About 17 percent of new hires leave in the first three months, according to a BambooHR survey. The cause of unhappiness is varied, but the top three reasons for leaving include:

• They decided the work was something they didn’t want to do anymore. (28 percent)

• The employee thought he was given different work than he expected from the interview. (26 percent)

• The boss was a jerk. (23 percent)

No matter what your reason, if you hate your new job, there are four important steps to take so you can ultimately achieve professional happiness.

Step 1: Determine exactly what you don’t like

If you can’t pinpoint what’s wrong, there’s no way to avoid making the same mistake again in the future. Is it the culture that irks you? Do your colleagues drive you batty? Is your boss offensive? Do you see some major process problems and a management team that is resistant to change?

Step 2: Decide if it can be fixed

If you like the company but don’t like your immediate co-workers, see if you might be able to switch departments. If your skills are better suited to a different position, make your case to your manager and see what he or she says. Some elements of a job, like the culture, are deep-rooted and unlikely to change. Others can be adjusted with patience and persistence. Give it a little time to see if the kinks can be worked out. Maybe you don’t hate your new job as much as you think!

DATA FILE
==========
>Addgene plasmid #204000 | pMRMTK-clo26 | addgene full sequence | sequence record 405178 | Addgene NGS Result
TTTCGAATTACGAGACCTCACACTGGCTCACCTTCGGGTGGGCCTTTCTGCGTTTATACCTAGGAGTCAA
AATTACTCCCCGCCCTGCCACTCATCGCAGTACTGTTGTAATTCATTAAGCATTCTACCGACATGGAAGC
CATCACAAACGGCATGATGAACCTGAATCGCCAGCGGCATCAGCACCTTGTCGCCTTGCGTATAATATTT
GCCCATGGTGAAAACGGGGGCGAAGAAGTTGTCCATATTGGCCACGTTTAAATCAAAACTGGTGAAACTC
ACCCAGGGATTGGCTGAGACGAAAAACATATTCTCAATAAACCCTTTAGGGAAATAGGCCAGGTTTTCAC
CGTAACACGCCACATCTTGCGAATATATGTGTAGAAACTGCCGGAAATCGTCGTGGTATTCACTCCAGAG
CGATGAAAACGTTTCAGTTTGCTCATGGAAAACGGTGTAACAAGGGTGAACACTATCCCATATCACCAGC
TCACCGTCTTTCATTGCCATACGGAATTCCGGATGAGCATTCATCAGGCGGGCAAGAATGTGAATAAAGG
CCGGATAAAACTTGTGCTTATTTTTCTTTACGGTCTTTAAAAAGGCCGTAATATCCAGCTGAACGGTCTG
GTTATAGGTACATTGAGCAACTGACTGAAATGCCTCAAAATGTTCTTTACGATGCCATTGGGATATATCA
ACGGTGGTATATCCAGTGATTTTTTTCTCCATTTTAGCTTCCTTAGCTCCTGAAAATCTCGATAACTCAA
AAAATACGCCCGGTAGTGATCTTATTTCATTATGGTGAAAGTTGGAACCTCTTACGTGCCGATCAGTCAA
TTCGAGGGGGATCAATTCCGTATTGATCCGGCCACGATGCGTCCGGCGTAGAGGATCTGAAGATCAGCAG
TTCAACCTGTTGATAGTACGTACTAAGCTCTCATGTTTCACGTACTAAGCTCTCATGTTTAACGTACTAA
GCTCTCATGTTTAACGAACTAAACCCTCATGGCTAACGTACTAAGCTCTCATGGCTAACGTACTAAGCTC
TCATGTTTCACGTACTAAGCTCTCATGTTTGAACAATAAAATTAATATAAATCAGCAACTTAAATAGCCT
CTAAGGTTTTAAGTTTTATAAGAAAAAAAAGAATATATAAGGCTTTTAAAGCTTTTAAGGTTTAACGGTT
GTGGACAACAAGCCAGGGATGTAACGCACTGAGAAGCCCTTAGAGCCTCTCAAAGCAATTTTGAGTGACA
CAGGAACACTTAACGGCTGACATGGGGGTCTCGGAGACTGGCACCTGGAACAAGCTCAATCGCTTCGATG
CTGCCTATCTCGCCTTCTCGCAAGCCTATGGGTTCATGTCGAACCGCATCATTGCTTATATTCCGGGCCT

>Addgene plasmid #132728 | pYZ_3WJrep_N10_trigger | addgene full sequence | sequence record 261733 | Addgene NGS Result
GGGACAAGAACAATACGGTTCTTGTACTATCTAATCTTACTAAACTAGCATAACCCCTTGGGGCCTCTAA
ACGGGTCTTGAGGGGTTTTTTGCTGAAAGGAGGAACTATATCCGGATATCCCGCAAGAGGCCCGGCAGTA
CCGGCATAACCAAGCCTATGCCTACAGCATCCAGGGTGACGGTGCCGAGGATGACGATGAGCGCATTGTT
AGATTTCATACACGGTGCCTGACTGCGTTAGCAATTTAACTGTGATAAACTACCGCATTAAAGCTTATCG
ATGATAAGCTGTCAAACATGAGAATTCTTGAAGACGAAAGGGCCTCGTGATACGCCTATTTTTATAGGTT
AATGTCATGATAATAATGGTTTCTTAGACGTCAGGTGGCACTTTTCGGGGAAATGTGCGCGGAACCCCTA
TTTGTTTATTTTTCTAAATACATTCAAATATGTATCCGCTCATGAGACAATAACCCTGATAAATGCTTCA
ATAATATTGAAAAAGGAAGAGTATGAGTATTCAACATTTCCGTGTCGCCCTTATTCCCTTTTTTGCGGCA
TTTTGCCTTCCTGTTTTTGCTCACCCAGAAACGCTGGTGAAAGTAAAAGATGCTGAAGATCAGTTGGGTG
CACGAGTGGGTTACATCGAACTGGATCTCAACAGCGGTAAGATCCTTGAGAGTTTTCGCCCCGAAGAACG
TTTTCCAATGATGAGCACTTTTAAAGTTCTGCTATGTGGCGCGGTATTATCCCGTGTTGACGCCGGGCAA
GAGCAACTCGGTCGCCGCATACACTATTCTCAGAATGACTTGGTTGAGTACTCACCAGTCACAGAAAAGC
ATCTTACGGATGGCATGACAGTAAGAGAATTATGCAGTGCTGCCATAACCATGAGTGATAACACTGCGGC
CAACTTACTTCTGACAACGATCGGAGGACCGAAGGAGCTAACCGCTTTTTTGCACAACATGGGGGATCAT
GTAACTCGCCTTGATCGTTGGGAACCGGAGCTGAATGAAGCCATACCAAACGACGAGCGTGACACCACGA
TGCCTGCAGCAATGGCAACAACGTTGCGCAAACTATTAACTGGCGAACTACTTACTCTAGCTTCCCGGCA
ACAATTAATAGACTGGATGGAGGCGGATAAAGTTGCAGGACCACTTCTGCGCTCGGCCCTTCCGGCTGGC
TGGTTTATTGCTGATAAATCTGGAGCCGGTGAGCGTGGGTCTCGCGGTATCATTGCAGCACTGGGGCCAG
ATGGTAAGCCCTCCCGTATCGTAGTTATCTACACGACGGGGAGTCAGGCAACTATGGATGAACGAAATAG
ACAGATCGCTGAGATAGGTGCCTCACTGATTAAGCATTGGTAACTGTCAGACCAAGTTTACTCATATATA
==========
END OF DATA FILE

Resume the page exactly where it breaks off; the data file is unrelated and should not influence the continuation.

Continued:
Step 3: Stay professional

Even if you decide to start submitting resumes for new positions, don’t check out of your new job too soon. You never know what opportunities will reveal themselves, and you don’t want to shoot yourself in the foot. Another best practice: Don’t advertise the fact that you’re looking for a new job on social media. Work your hardest, do your best, and put as much effort into your job as you did in the interview to get there in the first place. You want to leave a positive impression, even if you have to part ways.

Step 4: Vet deeply

Hopefully you learned from this unfortunate situation and now know what to seek and avoid at a new position. Ask lots of questions throughout the interview process so you can make an informed decision. Also be prepared for everyone who interviews you to ask why you’re leaving your current position so soon. The best response is one that avoids drama and too many details, but don’t be afraid to be frank. Your honesty can help ensure you get a better fit the next time around.